3.3 MYTH:

Those who claim that GM foods are unsafe are being selective with the data, since many other studies show safety


Studies that claim safety for GM crops are more likely to be industry-linked and therefore biased

“In a study involving 94 articles selected through objective criteria, it was found that the existence of either financial or professional conflict of interest was associated [with] study outcomes that cast genetically modified products in a favourable light.”
– Diels J, et al. Association of financial or professional conflict of interest to research outcomes on health risks or nutritional assessment studies of genetically modified products. Food Policy. 2011; 36: 197–203

When it comes to hazardous products, the bias of industry-sponsored or industry-linked studies is well documented. Every time industry-linked studies are compared with studies on the same product from the independent (non-industry-linked) scientific literature, the same verdict is reached: industry studies are biased towards conclusions of safety for the product.

The best known example is tobacco industry studies, which successfully delayed regulation for decades by manufacturing doubt and controversy about the negative health effects of smoking and passive smoking.53 More recently, studies sponsored by the pharmaceutical and mobile phone industry have been shown to be more likely to portray their products in a favourable light than non-industry-funded studies.54,55,56

The case of GM crops is no different. Reviews of the scientific literature on the health risks of GM foods demonstrate that the studies that show safety are more likely to be industry-linked and are therefore inherently biased:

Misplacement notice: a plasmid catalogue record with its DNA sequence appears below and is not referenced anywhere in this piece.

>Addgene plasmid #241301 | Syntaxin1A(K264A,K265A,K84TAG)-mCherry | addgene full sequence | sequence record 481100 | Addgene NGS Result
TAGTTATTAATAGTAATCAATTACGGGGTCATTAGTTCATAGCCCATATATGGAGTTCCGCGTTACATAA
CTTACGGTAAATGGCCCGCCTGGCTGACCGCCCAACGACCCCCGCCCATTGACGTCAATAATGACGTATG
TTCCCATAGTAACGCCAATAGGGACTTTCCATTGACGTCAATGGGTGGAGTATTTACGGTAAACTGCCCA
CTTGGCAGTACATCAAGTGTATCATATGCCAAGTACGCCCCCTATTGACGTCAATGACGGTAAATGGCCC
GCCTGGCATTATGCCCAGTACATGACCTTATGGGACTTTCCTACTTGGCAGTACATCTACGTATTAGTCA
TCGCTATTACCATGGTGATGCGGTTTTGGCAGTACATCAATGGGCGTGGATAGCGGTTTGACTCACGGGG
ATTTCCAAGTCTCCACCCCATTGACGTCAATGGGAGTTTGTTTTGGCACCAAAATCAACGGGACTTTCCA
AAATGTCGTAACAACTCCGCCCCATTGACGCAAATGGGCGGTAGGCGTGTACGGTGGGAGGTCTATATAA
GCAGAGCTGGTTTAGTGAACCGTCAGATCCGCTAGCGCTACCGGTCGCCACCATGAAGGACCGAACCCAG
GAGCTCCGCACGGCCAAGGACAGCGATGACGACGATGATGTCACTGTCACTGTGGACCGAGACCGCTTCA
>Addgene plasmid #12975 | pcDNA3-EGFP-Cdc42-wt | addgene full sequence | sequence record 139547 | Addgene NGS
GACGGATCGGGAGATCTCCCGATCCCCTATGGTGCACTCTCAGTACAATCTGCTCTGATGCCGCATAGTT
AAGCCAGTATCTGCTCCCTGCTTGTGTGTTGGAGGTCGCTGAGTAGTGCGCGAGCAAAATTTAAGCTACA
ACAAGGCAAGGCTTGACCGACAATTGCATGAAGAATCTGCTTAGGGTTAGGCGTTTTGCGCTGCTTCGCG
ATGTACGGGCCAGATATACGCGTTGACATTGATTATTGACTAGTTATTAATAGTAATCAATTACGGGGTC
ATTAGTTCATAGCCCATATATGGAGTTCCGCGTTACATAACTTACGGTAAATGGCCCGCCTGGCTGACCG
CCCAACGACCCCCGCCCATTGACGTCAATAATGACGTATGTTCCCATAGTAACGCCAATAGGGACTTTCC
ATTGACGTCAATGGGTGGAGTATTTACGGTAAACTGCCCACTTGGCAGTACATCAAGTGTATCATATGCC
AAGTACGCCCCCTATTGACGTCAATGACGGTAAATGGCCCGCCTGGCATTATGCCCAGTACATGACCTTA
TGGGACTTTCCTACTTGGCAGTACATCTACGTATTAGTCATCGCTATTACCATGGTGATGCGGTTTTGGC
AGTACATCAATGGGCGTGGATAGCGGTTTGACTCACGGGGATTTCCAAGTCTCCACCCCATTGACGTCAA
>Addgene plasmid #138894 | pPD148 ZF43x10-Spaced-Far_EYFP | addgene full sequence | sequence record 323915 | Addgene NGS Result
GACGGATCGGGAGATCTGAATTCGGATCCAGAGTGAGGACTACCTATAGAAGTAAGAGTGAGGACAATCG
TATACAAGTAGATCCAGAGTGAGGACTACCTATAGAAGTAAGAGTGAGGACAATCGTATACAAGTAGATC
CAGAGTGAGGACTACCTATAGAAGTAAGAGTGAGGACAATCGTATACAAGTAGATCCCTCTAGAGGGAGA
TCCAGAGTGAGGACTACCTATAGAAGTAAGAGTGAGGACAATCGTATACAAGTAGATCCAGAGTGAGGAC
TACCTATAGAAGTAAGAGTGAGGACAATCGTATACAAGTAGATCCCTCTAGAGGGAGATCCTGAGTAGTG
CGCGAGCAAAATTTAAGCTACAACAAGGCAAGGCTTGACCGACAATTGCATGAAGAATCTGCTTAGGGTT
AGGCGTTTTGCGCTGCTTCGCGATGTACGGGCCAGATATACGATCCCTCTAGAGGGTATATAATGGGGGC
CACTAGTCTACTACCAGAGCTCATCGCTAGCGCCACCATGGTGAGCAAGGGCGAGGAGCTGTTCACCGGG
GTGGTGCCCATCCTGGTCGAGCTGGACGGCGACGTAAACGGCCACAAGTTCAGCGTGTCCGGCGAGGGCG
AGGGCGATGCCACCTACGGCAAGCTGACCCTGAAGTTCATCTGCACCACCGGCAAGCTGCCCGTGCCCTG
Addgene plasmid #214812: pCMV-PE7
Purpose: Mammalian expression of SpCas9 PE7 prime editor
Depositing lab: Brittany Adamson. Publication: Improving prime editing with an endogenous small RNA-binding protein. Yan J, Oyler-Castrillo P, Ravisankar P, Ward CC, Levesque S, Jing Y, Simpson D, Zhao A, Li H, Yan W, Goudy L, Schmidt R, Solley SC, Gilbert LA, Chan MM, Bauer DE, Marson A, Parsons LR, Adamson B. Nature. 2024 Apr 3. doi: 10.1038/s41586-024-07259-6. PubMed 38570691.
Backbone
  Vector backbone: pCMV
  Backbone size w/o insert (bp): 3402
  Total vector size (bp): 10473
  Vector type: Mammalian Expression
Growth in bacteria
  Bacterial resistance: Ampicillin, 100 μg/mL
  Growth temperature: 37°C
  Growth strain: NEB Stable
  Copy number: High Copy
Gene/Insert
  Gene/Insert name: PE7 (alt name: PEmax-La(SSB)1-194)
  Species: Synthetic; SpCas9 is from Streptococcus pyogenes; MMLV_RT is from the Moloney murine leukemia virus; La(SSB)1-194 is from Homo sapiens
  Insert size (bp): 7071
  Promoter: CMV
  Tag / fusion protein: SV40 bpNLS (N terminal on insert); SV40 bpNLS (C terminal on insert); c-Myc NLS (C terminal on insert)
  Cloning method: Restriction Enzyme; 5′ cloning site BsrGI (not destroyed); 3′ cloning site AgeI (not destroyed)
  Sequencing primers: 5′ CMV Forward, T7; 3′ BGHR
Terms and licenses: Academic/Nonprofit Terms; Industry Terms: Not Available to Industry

• A review of 94 published studies on health risks and nutritional value of GM crops found that they were much more likely to reach favourable conclusions when the authors were affiliated with the GM industry than when the authors had no industry affiliation. In the studies where there was such a conflict of interest, 100% (41 out of 41) reached a favourable conclusion on GMO safety.57
  • A literature review of GM food safety studies found that most studies concluding that GM foods are as nutritious and safe as non-GM counterparts were performed by the developer companies or associates.58

In spite of the fact that industry-linked studies have been shown to be biased, approvals for GM crops are based solely on such industry studies.

Another tactic used by GM proponents is to point to lists of studies which they say show that GM foods are safe, but which actually show nothing of the sort. An example is on the GMO Pundit blog site, which claims that the over 400 cited studies “document the general safety and nutritional wholesomeness of GM foods and feeds.”59

But closer examination reveals:

  • Most of the studies cited are not safety studies on GM foods. In other words, they are not animal feeding studies that look for health effects in animals fed GM foods. Some are compositional studies that compare the levels of certain major nutrients, such as fat or protein, in a GM crop with levels in a non-GM crop. Others are feed conversion studies that measure how efficiently a livestock animal converts GM feed into a food product, such as meat or milk.
  • Many of the studies, on examination of the actual data, show problems with GM foods. These include unintended differences in a GM food compared with the non-GM counterpart and harmful effects in animal feeding trials. In fact, some of these studies are cited in this report as evidence that GM foods are not safe. Readers are encouraged to examine the original studies, where available, and form their own conclusions.

In contrast with these lists on GM proponents’ websites, the two peer-reviewed literature reviews cited above identified and evaluated the studies that specifically examine the food safety and nutritional value of GM foods. Their conclusions were clear: industry-linked studies are more likely to conclude safety, whereas independent studies are more likely to find problems.57,58

  • For references, please click here.